Serial animal abuser is sentenced to one-year in prison after repeated acts of extreme animal cruelty and probation violations.
A serial animal abuser, Kathleen Doenz, was sentenced to hard time due to repeated violations of gross animal abuse. She was first investigated for animal abuse in 2004. She was charged with 83 criminal counts, including failing to provide adequate shelter and water to horses and dogs. In 2006, she took a plea deal that convicted her of four counts of animal cruelty. She was ordered to pay $6,300 in restitution and fined $900, placed on two years of probation and prohibited from owning any more animals.
Specific orders, like a prohibition against owning animals, are common stipulations enforced by judges. For example, it is very common for computer hackers to be prohibited from owning computers or accessing the Internet.
Lenient plea deals are typical for animal cruelty charges. Animal cruelty is not a priority for police, prosecutors or judges when there is an overwhelming amount of human on human crimes. Unfortunately, the plea deal did not deter Ms. Doenz as she re-offended in 2013.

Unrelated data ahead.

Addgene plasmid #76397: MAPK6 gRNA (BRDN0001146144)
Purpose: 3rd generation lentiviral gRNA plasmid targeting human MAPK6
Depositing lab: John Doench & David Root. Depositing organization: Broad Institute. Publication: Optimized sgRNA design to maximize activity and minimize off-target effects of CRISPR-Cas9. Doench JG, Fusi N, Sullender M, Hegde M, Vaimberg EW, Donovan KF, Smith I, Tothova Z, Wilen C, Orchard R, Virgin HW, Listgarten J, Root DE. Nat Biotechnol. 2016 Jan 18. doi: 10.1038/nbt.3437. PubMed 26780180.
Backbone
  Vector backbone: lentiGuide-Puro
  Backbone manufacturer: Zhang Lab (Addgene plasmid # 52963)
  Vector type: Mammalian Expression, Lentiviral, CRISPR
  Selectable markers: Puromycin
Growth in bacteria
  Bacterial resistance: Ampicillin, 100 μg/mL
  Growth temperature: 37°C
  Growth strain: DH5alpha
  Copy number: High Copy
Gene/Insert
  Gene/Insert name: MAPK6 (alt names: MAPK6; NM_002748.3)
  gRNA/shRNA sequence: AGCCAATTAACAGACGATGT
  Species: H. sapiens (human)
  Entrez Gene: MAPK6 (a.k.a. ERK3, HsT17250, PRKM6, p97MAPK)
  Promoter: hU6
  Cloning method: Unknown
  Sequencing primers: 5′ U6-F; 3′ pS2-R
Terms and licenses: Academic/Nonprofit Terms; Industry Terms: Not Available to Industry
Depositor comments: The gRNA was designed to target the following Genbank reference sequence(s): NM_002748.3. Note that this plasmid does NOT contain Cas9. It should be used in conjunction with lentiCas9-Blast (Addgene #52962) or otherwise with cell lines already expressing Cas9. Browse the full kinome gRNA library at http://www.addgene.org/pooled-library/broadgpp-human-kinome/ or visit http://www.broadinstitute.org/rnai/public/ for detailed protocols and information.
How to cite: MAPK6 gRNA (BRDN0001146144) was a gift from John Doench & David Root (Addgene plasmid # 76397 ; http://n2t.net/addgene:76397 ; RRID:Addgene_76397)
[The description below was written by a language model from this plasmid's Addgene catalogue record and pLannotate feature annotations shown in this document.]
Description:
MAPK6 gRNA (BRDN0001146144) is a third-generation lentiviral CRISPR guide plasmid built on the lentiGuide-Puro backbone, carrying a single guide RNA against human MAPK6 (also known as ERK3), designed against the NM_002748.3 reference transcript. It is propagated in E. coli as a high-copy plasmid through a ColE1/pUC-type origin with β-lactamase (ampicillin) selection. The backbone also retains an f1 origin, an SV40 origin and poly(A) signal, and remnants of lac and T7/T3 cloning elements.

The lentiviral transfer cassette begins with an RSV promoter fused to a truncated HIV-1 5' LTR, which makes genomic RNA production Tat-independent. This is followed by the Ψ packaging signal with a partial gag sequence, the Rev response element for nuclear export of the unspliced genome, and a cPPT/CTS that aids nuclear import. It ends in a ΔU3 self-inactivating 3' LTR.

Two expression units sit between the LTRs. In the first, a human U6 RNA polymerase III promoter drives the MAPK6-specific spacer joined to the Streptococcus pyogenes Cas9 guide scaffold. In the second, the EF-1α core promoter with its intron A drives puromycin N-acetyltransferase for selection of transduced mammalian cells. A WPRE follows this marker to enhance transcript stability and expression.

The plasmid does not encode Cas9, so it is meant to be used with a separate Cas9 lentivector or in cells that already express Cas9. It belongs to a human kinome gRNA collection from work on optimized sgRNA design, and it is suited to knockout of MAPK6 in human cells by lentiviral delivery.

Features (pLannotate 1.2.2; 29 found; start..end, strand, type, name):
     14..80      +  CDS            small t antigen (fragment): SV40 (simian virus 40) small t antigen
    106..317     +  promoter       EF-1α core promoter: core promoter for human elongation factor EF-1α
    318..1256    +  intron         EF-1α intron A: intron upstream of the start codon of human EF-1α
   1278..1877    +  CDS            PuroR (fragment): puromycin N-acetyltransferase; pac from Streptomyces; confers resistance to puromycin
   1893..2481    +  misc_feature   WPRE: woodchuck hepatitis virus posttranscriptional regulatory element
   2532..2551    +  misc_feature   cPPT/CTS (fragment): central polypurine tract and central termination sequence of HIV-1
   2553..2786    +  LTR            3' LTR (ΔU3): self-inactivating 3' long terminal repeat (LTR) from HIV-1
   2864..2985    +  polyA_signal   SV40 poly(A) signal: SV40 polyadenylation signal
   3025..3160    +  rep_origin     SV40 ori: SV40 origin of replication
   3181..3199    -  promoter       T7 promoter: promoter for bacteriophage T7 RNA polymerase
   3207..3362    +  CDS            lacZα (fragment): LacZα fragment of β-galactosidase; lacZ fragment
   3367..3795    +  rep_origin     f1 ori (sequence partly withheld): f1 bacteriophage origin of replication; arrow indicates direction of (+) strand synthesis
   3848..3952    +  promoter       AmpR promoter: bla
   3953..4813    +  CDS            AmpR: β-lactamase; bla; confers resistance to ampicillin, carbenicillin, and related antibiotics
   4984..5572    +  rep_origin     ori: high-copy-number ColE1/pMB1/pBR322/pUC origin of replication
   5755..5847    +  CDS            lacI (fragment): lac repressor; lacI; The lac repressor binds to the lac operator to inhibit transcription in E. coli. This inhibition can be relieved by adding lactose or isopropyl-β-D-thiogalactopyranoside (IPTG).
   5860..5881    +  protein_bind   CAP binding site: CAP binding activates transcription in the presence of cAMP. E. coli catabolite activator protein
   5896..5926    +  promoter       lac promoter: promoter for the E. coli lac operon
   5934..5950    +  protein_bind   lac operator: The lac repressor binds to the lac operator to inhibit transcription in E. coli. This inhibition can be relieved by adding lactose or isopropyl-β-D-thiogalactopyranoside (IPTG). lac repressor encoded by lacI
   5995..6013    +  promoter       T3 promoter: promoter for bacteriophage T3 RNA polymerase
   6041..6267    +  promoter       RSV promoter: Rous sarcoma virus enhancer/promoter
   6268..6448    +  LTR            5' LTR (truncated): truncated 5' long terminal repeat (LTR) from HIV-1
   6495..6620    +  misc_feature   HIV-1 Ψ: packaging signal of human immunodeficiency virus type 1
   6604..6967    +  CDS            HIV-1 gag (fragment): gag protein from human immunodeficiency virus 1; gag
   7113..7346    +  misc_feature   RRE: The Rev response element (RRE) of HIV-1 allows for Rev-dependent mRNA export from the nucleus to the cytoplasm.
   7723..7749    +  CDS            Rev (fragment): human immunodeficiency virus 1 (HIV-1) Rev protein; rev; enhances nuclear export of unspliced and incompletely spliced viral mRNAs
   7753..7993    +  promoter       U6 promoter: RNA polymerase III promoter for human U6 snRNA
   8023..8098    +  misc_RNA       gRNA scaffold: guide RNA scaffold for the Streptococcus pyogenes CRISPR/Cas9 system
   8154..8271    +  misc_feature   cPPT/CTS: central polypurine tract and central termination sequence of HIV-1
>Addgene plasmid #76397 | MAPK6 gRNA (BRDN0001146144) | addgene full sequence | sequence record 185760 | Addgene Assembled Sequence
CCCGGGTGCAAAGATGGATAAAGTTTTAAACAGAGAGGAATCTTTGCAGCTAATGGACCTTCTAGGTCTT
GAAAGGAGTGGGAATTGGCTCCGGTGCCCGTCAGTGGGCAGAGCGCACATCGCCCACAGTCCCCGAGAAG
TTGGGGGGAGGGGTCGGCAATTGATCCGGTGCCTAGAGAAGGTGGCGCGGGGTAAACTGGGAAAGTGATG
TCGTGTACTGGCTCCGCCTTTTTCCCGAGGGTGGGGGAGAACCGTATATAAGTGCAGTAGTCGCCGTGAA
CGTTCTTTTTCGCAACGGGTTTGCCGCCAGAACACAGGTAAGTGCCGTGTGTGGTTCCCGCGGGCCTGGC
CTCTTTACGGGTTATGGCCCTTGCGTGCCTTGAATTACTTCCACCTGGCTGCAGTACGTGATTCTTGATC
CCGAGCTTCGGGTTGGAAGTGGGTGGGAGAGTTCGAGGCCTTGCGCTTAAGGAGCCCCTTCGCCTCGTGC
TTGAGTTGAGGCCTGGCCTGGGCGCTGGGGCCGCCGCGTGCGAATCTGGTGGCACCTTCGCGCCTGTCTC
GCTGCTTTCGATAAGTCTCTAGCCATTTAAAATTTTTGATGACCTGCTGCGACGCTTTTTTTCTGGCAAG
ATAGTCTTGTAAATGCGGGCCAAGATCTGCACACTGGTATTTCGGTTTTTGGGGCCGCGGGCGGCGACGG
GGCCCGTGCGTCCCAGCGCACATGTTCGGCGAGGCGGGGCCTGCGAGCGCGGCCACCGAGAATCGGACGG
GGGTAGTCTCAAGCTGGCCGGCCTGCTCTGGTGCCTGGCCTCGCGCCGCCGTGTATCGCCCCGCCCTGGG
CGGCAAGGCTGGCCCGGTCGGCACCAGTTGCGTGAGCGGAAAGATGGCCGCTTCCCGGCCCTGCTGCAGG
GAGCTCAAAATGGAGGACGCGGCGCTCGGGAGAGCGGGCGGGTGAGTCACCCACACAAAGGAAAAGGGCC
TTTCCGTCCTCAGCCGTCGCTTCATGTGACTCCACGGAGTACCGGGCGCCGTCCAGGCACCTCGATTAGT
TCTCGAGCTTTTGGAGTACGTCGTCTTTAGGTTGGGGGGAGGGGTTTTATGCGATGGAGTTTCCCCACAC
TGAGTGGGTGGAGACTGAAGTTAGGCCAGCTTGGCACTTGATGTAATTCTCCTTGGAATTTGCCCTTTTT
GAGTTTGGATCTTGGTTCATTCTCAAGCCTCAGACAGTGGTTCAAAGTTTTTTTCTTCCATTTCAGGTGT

After several months of investigation, the Pine County Sheriff’s Office served warrants on Ms. Doenz and her mother, Gloria Carlson, to search several of their properties. The investigators found dogs, cats, horses, ducks and chickens deprived of food, shelter and water living in squalor. Several of the animals were euthanized due to their poor health.
Both women were charged with five felonies, five gross misdemeanors and four misdemeanors related to animal cruelty, abuse and neglect. Ms. Doenz pleaded guilty to one felony charge, all others were dismissed. She served 90 days in jail, was put on five years of probation and a second order to refrain from owning animals was entered against her.
Within two weeks of her release, she acquired 29 mini-horses. She also violated her probation twice more the following month. Ms. Doenz was re-arrested and the court sentenced her to one-year in prison.
According to Max A. Keller, a Minneapolis defense attorney, “Animal abuse charges rarely result in felony charges or hard time. Only in the most extreme cases, like Ms. Doenz, is there a possibility serious punishment.”